The stunning allegation that Turkey would have exposed a covert network likely providing information on Iran’s nuclear activities comes not long after Ankara – a NATO ally – chose a U.S.-sanctioned Chinese company to build an missile defense system in Turkey, triggering concerns in Washington.
In a column posted late Wednesday Ignatius wrote that according to “knowledgeable sources” Prime Minister Recep Tayyip Erdogan’s government’s alleged outing of the Iranians spying for Israel had resulted in “a ‘significant’ loss of intelligence.”
“Though U.S. officials regarded exposure of the Israeli network as an unfortunate intelligence loss, they didn’t protest directly to Turkish officials,” he wrote “Instead, Turkish-American relations continued warming last year to the point that Erdogan was among [President] Obama’s key confidants.”
Ignatius wrote that the Mossad “had apparently run part of its Iranian spy network through Turkey, which has relatively easy movement back and forth across its border with Iran,” and that Turkey’s intelligence agency was likely monitoring the covert meetings.
Reaction to the claims is being sought from the Turkish Embassy in Washington.
The alleged Turkish tip-off to Iran was reported to have occurred sometime “early last year.”
A report by Iran’s state-funded Press TV, published in April last year, may have a bearing on the allegations in Ignatius’ column.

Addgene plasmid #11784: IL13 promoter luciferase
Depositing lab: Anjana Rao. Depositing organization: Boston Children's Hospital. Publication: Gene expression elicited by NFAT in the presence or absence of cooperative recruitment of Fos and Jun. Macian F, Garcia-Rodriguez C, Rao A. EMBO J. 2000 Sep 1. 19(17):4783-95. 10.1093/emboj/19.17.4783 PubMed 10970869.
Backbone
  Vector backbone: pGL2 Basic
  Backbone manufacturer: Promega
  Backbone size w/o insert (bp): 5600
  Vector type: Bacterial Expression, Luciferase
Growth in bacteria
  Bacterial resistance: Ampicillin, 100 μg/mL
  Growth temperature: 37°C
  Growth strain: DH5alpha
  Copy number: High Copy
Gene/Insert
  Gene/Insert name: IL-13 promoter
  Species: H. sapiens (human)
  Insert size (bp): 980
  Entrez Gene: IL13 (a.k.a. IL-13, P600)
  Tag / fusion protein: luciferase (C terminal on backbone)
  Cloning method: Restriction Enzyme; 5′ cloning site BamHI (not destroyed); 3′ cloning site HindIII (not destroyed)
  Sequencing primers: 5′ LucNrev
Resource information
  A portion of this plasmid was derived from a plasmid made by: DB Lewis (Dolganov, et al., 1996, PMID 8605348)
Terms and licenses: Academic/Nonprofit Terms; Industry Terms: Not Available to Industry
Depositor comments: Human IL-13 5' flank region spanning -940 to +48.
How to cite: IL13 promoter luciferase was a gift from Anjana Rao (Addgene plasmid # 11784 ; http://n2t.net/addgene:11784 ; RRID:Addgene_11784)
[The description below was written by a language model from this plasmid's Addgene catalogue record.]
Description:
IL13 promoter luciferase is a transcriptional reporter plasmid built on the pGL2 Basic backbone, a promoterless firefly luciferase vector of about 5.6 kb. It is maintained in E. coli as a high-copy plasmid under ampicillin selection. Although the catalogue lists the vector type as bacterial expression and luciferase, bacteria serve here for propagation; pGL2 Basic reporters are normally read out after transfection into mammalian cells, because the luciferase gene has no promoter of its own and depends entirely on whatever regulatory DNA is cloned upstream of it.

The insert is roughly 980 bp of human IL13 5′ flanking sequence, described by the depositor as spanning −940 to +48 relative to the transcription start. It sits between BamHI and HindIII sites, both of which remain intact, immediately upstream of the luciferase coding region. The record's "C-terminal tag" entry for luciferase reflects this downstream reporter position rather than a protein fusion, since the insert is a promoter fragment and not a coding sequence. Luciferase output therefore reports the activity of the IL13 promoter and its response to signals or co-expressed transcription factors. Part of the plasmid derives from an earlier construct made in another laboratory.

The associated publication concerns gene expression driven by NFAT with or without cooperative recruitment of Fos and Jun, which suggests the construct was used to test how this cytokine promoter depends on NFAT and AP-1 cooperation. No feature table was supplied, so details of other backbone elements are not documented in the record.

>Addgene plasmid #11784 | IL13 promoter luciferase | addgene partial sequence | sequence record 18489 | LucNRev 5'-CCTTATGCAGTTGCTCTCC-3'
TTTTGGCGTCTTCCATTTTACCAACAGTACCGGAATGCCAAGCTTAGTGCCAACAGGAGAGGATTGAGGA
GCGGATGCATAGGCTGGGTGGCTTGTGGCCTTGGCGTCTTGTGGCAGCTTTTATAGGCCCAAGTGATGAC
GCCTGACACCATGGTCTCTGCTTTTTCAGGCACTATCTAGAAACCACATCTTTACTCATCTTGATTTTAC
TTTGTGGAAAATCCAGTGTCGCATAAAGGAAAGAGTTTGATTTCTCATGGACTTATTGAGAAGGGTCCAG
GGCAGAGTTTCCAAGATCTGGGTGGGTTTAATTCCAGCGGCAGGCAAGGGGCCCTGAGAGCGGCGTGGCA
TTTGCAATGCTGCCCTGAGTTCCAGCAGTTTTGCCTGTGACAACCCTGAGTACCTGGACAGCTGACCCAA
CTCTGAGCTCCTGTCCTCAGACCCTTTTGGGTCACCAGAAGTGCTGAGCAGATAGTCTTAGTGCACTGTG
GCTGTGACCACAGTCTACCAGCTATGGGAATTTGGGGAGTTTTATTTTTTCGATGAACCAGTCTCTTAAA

It said that on April 10, Iran’s Ministry of Intelligence and Security announced that it had recently arrested 15 people linked to an Israeli spy cell.
The ministry also said it had identified a Mossad-run network “in a neighboring country” designed “to carry out operations against the interests of Iran.”
The “neighboring country” was not identified; Turkey is one of Iran’s seven neighbors, although Iran has also accused another of its neighbors, Azerbaijan, of allowing Israeli spies to operate there.
Last May, Iran hanged two men who had been convicted of spying for Israel and the U.S. respectively. Tehran prosecutors said Mohammad Heydari had been found guilty of providing intelligence on “security issues and national secrets” to the Mossad, and Kourosh Ahmadi of passing on secrets to the CIA. Iran has also blamed Israel and the U.S. for the killing of at least four of its nuclear scientists since 2010.
Despite Western concerns about some Turkish foreign policy shifts under Erdogan – including support for the Palestinian terrorist group Hamas, an ambivalent stance towards Iran, and hostility towards Israel – he enjoys a close relationship with Obama,who named the prime minister as one of a handful of foreign leaders with whom he enjoys “friendships and the bonds of trust.”
Turkey and Israel had a history of close cooperation until relatively recently. Simmering tensions between the Jewish state and the Islamist Erdogan administration – which had begun reaching out to Hamas in 2006 – erupted publicly during Operation Cast Lead, the Israeli army offensive against Hamas in Gaza in the winter of 2008-9.
In February 2009, weeks after the fighting ended, Erdogan had a heated exchange with Israel’s ceremonial president, Shimon Peres, at a forum in Davos and then stormed off the stage.
Over the ensuing months Turkey began to block Israeli participation in NATO events, and Erdogan stepped up his public criticism of Israel.
Tensions worsened dramatically after Israeli commandos in May 2010 raided a Turkish ship trying to break a security blockade around the Gaza Strip. Violent clashes between the commandos and pro-Hamas activists left nine activists dead.
Turkey withdrew its ambassador and demanded an Israeli apology and compensation. The Obama administration early this year brokered a truce between the two governments, but relations remained strained.